Error 1450 on Vista x86 since version v7.2.3897



In prospect of this Windows 7 upgrade I installed Macrium Reflect Home v7.1.3317 about 2 months ago. I was able to make images without any issue, but ever since updating to v7.2.3897 I (almost) always got the error “Back-up aborted! - Unable to read from disk - Error code 1450 - Insufficient system resources exist to complete the requested service.” Occasionally I could make an image without errors when made directly after rebooting the computer. After a lot of googling I found this page and changed the registry. I did however need to set the value for the registry key PoolUsageMaximum at 40 instead of 60 in order to get rid of the error messages. This is not described in the Macrium KB article, but in a KB article from Microsoft (and many other articles on the internet about this error).

I suspect this error is caused by the new CBT driver, because v7.23897 contained a new CBT driver. Even though I was able to solve this issue changing the registry as described above, I want to report this to make Macrium aware that v7.2.3897 and v7.23906 apparently need more resources than earlier verions, which might lead to this error more often than before.

jphughan

Edited 5 December 2018 2:40 PM by jphughan
pimjoosten
jphughan - 5 December 2018 2:37 PM
Just in case you're not aware before you undertake an OS upgrade that it sounds like you're not looking forward to anyway, Microsoft will stop providing updates even for Windows 7 in just over a year (January 2020), including security updates, and if XP's retirement is any indication, browser vendors will stop providing updates shortly thereafter, at which point Windows 7 will arguably be unsafe to use on the Internet -- and eventually the lack of browser updates will mean some things simply won't work.  If you've ever had the pleasure of trying to get a new installation of XP SP3 working on the Internet recently, it's a bit of a challenge because it doesn't support multiple technologies that are now widely required on the Internet today.  So if you're happy with how your Vista system is currently set up, despite not getting any Windows security updates, then upgrading to Windows 7 doesn't buy you a whole lot at this stage.  And unless you purchase a Windows 7 upgrade a while ago and have simply delayed installing it until now, I'm not even sure you can buy a Windows 7 upgrade license anymore.  Unfortunately there is no in-place upgrade path from Vista to anything newer than Windows 7 either, though; you'd have to perform a clean install to move to 8.x or 10.  Given all of that combined with the fact that it sounds like your PC has relatively little memory, you may want to keep your system as-is until you move to something else entirely.  At that point you'll still of course have to set up a brand new system from scratch, but at least you'll be rewarded with being able to use a newer system.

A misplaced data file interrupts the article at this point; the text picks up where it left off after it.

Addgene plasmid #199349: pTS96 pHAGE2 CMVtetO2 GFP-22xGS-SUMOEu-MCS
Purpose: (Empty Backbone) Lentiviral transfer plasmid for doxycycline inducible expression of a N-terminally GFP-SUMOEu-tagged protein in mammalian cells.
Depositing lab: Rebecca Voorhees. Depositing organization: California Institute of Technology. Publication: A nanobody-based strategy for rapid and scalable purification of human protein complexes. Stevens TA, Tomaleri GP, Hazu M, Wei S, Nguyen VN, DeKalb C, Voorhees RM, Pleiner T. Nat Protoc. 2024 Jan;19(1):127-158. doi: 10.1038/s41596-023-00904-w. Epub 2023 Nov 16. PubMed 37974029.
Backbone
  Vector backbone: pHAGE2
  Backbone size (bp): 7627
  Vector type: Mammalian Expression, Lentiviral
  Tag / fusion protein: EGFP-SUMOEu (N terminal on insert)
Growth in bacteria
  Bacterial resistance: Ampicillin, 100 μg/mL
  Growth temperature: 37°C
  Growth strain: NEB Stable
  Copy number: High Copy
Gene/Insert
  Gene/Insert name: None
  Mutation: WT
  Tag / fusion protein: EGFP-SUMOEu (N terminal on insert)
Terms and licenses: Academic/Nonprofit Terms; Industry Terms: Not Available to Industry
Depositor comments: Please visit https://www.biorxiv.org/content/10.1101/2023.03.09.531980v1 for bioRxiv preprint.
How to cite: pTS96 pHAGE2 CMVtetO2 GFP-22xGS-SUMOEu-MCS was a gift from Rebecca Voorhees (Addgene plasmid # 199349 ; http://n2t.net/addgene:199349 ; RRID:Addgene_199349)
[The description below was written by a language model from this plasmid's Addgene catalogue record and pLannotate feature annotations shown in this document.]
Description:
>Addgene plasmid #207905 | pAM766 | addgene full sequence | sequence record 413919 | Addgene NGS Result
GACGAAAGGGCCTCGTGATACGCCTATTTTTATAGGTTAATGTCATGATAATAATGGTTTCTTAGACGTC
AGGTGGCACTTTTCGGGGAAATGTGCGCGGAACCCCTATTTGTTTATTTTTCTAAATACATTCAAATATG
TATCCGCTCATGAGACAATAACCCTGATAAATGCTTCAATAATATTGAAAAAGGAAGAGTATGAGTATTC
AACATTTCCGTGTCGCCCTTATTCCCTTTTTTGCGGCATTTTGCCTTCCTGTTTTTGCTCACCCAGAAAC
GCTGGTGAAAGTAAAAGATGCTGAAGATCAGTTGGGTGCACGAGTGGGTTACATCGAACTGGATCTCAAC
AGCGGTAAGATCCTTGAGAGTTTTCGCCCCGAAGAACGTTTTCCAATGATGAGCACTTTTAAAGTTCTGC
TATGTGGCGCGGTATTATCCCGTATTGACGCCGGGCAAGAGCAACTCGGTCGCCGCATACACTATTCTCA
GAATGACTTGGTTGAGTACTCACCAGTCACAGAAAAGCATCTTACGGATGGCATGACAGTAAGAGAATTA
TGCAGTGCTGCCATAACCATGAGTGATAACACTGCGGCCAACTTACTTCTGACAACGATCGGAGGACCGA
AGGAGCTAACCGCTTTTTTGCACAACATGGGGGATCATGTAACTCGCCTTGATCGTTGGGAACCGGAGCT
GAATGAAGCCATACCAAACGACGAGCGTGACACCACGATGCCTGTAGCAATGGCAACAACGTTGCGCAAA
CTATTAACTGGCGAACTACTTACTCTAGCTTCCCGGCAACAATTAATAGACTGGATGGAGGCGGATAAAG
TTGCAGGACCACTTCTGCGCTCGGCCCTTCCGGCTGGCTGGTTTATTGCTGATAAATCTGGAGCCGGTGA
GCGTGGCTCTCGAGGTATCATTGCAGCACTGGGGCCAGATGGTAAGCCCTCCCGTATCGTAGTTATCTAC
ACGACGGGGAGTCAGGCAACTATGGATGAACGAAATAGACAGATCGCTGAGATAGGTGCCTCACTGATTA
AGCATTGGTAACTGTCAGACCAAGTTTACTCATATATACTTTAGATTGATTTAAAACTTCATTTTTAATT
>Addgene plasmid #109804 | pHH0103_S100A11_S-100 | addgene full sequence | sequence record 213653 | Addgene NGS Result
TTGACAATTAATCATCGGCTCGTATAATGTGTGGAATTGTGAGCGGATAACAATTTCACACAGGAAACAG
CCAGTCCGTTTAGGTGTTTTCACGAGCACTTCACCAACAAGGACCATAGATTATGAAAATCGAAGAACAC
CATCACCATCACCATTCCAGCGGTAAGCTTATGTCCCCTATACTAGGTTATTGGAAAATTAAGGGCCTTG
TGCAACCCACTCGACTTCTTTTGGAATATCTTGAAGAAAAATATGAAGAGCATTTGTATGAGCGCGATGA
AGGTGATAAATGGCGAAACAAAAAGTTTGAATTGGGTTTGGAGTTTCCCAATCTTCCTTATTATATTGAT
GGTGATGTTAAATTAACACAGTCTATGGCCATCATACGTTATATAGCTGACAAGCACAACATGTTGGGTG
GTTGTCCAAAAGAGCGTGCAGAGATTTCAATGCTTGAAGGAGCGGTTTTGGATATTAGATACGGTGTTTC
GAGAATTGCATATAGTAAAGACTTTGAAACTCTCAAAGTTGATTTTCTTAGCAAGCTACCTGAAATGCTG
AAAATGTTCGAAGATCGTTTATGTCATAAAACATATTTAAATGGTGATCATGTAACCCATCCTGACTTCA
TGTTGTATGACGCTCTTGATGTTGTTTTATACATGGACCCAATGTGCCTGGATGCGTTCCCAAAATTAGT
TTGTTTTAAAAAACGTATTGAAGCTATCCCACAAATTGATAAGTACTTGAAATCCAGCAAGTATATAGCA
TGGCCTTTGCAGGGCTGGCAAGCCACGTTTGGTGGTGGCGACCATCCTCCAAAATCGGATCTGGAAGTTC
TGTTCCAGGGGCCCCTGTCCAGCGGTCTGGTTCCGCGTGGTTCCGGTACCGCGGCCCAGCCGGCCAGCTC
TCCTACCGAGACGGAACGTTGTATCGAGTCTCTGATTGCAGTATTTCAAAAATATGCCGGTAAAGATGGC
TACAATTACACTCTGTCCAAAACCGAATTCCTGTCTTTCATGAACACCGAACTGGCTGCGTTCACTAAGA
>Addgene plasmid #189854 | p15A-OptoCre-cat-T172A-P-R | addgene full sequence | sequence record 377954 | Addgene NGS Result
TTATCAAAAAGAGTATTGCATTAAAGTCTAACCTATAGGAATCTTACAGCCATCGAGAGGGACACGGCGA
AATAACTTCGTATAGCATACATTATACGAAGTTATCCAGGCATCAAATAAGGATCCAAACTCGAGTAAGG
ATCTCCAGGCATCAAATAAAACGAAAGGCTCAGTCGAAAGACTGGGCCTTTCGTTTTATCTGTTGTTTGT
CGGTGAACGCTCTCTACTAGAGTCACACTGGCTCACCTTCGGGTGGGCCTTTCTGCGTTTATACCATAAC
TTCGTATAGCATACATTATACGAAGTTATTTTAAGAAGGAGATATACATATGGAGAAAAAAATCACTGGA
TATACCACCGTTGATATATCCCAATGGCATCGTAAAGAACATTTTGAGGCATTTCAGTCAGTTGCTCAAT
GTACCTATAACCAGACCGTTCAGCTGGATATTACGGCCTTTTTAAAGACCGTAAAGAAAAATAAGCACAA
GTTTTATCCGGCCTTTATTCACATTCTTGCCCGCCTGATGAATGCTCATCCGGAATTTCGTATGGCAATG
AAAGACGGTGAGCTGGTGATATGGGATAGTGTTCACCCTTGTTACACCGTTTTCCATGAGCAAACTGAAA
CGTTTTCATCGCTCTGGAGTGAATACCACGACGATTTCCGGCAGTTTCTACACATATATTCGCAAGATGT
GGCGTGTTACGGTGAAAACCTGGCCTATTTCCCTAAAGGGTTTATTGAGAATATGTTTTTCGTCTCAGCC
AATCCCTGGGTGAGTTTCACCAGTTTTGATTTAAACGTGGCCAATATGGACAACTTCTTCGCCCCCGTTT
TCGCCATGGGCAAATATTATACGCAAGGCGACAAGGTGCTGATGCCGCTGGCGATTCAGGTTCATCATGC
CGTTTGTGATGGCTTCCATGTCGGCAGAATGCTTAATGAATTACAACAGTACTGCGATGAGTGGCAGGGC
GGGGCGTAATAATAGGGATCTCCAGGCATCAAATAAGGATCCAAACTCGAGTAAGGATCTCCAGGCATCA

Thank you for your fast reply. I am well aware of the lifetimes of the various Windows versions and was trying to avoid a reply like yours by writing the first paragraph. I have gotten so much used to sometimes even getting slammed for having one of my systems still on Vista even as long ago as three years, before Vista was EOL. Thank you for your kind post and tone in contrast to that.

I already have 4 computers, but the setup of this particular system is (still) very valuable to me. I already have a Windows 7 license for it, it also already has a digital license for Windows 10. I have upgraded another Vista system to Windows 7 before, so I know what is involved. This particular Windows Vista installation was on another computer once and I moved it to a nice ex-lease Dell Latitude XT3 convertible earlier this year. The system has 4 GB of memory, but, as you are aware, a 32-bit system can only use about 3.2 GB of that. That has never been an issue for me before. All my other systems are 64-bit.

In short: I made a deliberate decision to move this system to Windows 7 and probably to Windows 10 after that. That also explains why it is a 32-bit system. Because 32-bit still works (some, although few, new computers apparently still come with 32-bit Windows) I will keep it that way. However, because most systems nowadays are 64-bit, I thought I would inform Macrium that the new CBT driver may cause more problems on 32-bit systems than before.

pimjoosten

layman
Following this post I received a new mrcbt driver (v7.2.3927) from Macrium, which solved the issue. So if you have this "error 1450" problem too, a likely soon to be released update will solve it.

I've encountered this problem with both 7.2.3897 and 3906.  It does appear to be related to CBT since I've not had the problem on machines where CBT is not installed.